After an adjustment to reflect proper testing procedures, the EPA estimated highway fuel economy of a Hyundai Santa Fe Sport will drop from 28 to 26 miles per gallon.
In response, Hyundai and Kia said they will pay owners for additional fuel costs associated with mileage difference.
Meanwhile, the EPA will also post new lower fuel economy figures for many Hyundai and Kia models on its website, fueleconomy.gov, and new window stickers will be printed for cars still on dealer lots.
Mileage figures on most labels will be lowered by one or two miles per gallon, according to the EPA. The discrepancies involve about 900,000 Hyundai and Kia vehicles already on the road.
The largest drop will be for the Kia Soul. Its highway fuel economy estimate will be lowered by six miles per gallon, taking it down to 29 mpg. Two of the automakers' most popular models, the Hyundai Sonata and Kia Optima mid-size sedans, are not involved.
Fuel economy for the Hyundai Elantra, a compact model that was named Car of the Year at last year's Detroit Auto Show, will be reduced by one mile per gallon.
The fuel economy figures shown on automobile window stickers are usually based on testing done by the automakers themselves according to a strict laboratory testing procedure dictated by the EPA. The EPA then tests about 15% of all models itself to ensure automakers are performing the tests properly and reporting accurate results.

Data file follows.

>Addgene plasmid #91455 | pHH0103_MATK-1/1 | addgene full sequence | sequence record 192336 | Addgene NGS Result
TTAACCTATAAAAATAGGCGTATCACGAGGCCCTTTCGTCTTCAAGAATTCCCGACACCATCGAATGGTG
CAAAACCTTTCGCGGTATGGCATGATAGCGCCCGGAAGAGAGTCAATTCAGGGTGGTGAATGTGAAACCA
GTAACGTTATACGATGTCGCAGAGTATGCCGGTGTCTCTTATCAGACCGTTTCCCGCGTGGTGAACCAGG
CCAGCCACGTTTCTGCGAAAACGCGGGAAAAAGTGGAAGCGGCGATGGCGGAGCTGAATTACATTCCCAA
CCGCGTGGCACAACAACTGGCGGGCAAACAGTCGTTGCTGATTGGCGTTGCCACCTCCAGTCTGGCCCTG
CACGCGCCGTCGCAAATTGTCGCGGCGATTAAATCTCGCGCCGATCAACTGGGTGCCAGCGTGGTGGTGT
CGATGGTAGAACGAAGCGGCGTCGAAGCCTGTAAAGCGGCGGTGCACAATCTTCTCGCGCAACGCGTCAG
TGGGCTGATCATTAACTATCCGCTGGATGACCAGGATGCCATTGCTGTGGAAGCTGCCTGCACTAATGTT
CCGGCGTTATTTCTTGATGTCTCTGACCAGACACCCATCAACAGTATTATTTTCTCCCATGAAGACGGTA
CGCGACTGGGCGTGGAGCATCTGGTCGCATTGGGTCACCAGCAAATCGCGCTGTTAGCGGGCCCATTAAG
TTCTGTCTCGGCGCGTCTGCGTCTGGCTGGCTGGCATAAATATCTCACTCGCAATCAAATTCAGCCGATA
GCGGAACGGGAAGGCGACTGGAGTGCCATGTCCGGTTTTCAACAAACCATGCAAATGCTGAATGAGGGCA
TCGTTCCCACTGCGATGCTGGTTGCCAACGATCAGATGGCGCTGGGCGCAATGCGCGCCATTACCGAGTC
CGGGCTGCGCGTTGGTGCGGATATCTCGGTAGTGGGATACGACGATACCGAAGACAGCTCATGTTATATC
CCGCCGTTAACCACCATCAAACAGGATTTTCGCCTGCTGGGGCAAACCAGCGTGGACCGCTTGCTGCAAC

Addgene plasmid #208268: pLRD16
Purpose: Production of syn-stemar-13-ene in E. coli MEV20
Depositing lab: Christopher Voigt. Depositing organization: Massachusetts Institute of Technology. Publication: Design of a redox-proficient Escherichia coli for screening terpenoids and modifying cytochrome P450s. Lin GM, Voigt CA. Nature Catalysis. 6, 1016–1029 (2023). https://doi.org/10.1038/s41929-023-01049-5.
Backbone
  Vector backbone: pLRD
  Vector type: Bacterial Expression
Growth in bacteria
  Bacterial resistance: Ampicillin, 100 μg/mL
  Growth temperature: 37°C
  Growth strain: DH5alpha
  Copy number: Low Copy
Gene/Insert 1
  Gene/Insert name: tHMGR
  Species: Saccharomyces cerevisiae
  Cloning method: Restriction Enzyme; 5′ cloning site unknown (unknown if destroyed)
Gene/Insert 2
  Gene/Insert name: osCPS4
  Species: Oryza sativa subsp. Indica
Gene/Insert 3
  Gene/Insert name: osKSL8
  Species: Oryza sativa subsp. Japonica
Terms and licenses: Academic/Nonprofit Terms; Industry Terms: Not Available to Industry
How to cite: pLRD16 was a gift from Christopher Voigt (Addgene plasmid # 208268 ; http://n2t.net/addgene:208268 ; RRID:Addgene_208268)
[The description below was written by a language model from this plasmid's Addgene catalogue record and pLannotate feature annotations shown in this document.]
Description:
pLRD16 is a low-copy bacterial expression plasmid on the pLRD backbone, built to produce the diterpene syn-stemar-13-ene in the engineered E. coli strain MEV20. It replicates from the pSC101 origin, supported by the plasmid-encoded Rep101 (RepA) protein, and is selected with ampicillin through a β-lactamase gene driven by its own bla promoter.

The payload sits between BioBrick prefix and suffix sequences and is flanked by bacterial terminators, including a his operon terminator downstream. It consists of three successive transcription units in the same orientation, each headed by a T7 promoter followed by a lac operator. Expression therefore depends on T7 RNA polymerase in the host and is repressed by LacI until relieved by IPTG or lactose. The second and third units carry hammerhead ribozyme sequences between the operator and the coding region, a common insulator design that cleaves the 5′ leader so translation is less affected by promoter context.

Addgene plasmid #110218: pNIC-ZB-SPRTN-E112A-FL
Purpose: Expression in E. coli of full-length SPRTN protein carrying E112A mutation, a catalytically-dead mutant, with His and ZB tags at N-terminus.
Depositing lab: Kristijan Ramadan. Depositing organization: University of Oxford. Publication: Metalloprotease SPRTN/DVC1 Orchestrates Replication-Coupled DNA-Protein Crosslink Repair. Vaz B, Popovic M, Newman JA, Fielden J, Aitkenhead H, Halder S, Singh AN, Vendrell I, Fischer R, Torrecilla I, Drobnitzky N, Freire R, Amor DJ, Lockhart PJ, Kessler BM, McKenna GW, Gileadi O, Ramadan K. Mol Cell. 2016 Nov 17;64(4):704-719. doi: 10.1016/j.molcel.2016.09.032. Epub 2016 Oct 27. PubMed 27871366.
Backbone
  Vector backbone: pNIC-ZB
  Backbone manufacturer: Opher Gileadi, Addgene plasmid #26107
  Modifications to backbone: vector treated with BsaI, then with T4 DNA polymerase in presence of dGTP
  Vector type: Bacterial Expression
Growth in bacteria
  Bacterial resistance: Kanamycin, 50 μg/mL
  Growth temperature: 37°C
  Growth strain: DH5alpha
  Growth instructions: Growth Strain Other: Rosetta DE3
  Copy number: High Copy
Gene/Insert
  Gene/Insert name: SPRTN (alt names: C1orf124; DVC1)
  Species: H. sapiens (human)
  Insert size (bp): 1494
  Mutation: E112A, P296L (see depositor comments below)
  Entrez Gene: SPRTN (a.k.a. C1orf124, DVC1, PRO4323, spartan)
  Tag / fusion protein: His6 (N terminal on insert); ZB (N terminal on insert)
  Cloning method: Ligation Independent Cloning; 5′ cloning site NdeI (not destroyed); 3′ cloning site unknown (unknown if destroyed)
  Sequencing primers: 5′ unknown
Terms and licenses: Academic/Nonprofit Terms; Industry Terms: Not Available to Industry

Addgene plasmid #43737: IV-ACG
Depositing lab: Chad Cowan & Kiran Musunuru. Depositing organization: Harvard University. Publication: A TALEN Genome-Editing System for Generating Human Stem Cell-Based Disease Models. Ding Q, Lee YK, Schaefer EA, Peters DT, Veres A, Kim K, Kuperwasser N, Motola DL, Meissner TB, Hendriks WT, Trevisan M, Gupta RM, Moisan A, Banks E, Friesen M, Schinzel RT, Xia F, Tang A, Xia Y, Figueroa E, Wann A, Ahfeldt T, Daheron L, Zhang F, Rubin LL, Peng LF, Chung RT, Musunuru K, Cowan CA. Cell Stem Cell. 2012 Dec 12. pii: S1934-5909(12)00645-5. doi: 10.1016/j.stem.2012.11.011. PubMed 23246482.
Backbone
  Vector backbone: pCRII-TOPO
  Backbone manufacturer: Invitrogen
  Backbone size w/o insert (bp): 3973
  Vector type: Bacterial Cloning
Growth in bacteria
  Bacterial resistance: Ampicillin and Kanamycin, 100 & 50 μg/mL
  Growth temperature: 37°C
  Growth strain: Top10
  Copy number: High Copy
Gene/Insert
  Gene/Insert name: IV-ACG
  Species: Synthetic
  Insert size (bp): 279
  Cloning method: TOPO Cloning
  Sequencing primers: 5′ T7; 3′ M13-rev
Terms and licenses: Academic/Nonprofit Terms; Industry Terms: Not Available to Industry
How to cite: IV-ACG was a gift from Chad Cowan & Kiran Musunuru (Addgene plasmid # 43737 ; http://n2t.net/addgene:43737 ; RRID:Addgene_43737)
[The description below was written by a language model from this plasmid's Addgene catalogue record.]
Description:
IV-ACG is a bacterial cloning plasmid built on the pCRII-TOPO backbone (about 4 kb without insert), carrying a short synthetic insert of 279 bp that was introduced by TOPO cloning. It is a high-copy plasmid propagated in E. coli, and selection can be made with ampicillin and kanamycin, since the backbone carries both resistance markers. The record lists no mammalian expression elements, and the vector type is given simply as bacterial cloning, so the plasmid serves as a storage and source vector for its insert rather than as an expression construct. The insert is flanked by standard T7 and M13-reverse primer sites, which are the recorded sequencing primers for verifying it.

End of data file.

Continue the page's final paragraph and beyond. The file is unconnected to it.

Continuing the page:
While those audits occasionally result in fuel economy adjustments for a vehicle, this is the first time any automaker has shown such a consistent overstatement in its mileage results, according to the EPA.
Hyundai and Kia say the problem was an error involving a particularly complex part of the testing procedure.
Hyundai and Kia are owned by the same South Korean parent company, Hyundai Motor Group. The two brands operate independently in the United States, but fuel testing is done jointly at a laboratory in Korea.
To make up the problem, the automakers have agreed to issue debit cards to owners of models that were sold with overstated mileage figures. Vehicle owners will be able to take their car or SUV to a dealership to have the odometer checked and the number of miles driven recorded.
Owners will then receive a debit card based on the miles driven and the average local price of gasoline, plus an additional 15%. Owners can have their odometers checked and get a debit as often as they like as long as they own the car.
Owners who have already sold their Hyundai or Kia vehicle will be able to receive a single debit card based on the mileage recorded on the car's bill of sale.